Above it, and at the root of the navel, is the shining lotus of ten petals of the color of heavy-laden rainclouds…Meditate there on the region of fire, triangular in form and shining like the rising sun…Description of the Six Centres – Verse 19
Manipura – the solar plexus chakra
We have now arrived at the third chakra, manipura. This chakra is located in the area between the navel and the diaphragm (the solar plexus) and is considered the center of emotions. Manipura translates to “lustrous gem” or “many precious jewels.” The “jewels” found when this chakra is aligned include qualities such as clarity, self-confidence, bliss, self-assurance, knowledge, wisdom, and wellbeing.
Think about terms like “go with your gut,” or “having a gut feeling.” These are examples of the intuition and wisdom that can be found within manipura. But if this chakra is not activated, we may not feel comfortable trusting out gut, or we may react to things emotionally or irrationally. When manipura is blocked, symptoms can manifest in digestion issues as well as low self-esteem, difficulty making decisions, neediness, or aggressive, rigid, and controlling behavior.
The mandala of manipura is surrounded by ten petals that represent the ten pranas which control the supply of energy to the body. Prana describes the concept of a universal energy that runs through all things (I guess we could call it “the force”). It also describes the way that energy is received and utilized in the body.
Within the mandala is the shape of an inverted triangle representing energy, growth, and development. The triangle is also the symbol for fire, the element of manipura. Fire has many interesting applications in this context. In one sense, the fire of manipura is the digestive fire (agni) which acts as the furnace powering the body. When the energy of this chakra is blocked, the fire causes aggression, passion, and restlessness. When it is activated the fire means purification and refinement, offering us the opportunity to free ourselves from bad qualities and habits.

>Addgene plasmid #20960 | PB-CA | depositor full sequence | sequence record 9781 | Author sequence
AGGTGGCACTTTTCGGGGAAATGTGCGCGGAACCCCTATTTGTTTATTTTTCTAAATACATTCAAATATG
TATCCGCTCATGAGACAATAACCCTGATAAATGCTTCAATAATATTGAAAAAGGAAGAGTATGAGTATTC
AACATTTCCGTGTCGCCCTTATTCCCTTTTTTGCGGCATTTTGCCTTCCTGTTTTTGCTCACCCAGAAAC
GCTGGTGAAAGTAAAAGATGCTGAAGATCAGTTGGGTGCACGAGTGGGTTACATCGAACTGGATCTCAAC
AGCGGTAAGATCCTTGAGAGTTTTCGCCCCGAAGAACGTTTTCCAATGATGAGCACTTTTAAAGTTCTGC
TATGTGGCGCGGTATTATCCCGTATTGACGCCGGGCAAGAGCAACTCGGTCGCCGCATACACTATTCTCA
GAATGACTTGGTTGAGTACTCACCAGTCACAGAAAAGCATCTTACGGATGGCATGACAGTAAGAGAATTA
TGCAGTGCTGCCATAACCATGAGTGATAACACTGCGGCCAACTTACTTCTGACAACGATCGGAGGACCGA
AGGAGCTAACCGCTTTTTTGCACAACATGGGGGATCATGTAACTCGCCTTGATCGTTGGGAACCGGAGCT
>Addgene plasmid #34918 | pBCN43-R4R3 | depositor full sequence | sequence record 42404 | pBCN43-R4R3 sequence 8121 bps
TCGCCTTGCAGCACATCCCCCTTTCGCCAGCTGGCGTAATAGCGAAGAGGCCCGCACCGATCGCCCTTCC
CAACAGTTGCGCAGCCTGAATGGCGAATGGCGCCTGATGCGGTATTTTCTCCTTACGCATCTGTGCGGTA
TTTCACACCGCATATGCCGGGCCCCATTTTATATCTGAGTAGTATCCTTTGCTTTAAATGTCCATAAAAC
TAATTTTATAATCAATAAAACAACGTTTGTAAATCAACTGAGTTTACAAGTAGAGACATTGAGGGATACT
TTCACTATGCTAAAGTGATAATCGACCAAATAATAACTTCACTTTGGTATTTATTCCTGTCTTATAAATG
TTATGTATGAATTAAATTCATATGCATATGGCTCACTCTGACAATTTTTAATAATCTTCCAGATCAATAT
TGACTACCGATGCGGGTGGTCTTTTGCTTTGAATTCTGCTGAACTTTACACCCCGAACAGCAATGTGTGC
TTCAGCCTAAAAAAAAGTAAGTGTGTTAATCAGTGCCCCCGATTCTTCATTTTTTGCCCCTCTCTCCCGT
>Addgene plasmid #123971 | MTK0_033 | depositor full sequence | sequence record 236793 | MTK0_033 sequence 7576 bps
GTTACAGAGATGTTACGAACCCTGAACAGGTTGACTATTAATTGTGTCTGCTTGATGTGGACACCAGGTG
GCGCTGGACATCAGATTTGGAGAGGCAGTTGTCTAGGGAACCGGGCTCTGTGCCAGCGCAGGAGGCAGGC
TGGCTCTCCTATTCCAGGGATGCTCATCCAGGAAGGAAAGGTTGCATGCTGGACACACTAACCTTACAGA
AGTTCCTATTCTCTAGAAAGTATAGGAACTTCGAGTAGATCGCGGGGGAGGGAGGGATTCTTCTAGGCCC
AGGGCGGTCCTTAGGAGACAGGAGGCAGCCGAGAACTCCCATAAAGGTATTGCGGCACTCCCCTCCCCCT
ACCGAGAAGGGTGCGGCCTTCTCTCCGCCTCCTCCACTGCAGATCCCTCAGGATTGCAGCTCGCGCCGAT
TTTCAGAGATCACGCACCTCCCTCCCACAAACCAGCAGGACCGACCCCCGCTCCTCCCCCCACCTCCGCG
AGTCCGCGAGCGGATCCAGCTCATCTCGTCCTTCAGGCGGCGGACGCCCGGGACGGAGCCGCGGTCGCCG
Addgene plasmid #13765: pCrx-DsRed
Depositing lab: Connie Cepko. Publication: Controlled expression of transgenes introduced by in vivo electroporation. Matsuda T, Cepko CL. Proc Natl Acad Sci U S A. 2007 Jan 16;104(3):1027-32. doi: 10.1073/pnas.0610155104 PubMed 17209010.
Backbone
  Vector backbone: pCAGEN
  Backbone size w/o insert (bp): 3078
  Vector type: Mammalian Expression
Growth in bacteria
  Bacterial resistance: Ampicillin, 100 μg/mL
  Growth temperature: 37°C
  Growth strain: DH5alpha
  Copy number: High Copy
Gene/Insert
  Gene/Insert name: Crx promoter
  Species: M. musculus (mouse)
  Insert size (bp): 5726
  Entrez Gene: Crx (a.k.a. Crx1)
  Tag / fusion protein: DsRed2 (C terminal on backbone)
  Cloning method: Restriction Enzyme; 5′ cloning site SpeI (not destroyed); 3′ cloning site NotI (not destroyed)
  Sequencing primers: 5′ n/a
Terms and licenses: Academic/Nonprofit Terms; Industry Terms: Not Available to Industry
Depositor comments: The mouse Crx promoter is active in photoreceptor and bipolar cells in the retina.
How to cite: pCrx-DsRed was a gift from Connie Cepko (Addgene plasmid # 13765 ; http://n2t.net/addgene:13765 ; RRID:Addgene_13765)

The syllable associated with manipura is “ram” which also represents fire and purification by burning. And then, the ram is the animal represented within the mandala (I just love when things are matchy-matchy). For Jung, the significance of the ram is that it is a sacrificial animal. You have already overcome the worst danger, the danger of being drowned in unconsciousness by the makara of svadhisthana, you don’t need to fear the ram. Sacrificing the ram by activating this chakra is to sacrifice your passions and take control of your inner power.
The thing that I found most interesting about Jung’s interpretation of manipura was the was that he explained it as the rebirth following the symbolic death of svadhisthana. He linked this chakra, the fire center, to the rebirth of the initiation rites of the ancient Egyptian sun cult, the Greek myth of Apollo, and Christian baptism. So manipura is where one becomes part of the divine substance, having an immortal soul.
Activating manipura only bring Kundalini to the mid-point of her journey to connecting with the universe, but it gives us access to a tremendous amount of personal power. I’m looking forward to considering what the remaining chakras have in store for us. I have a gut feeling that it is going to be something good.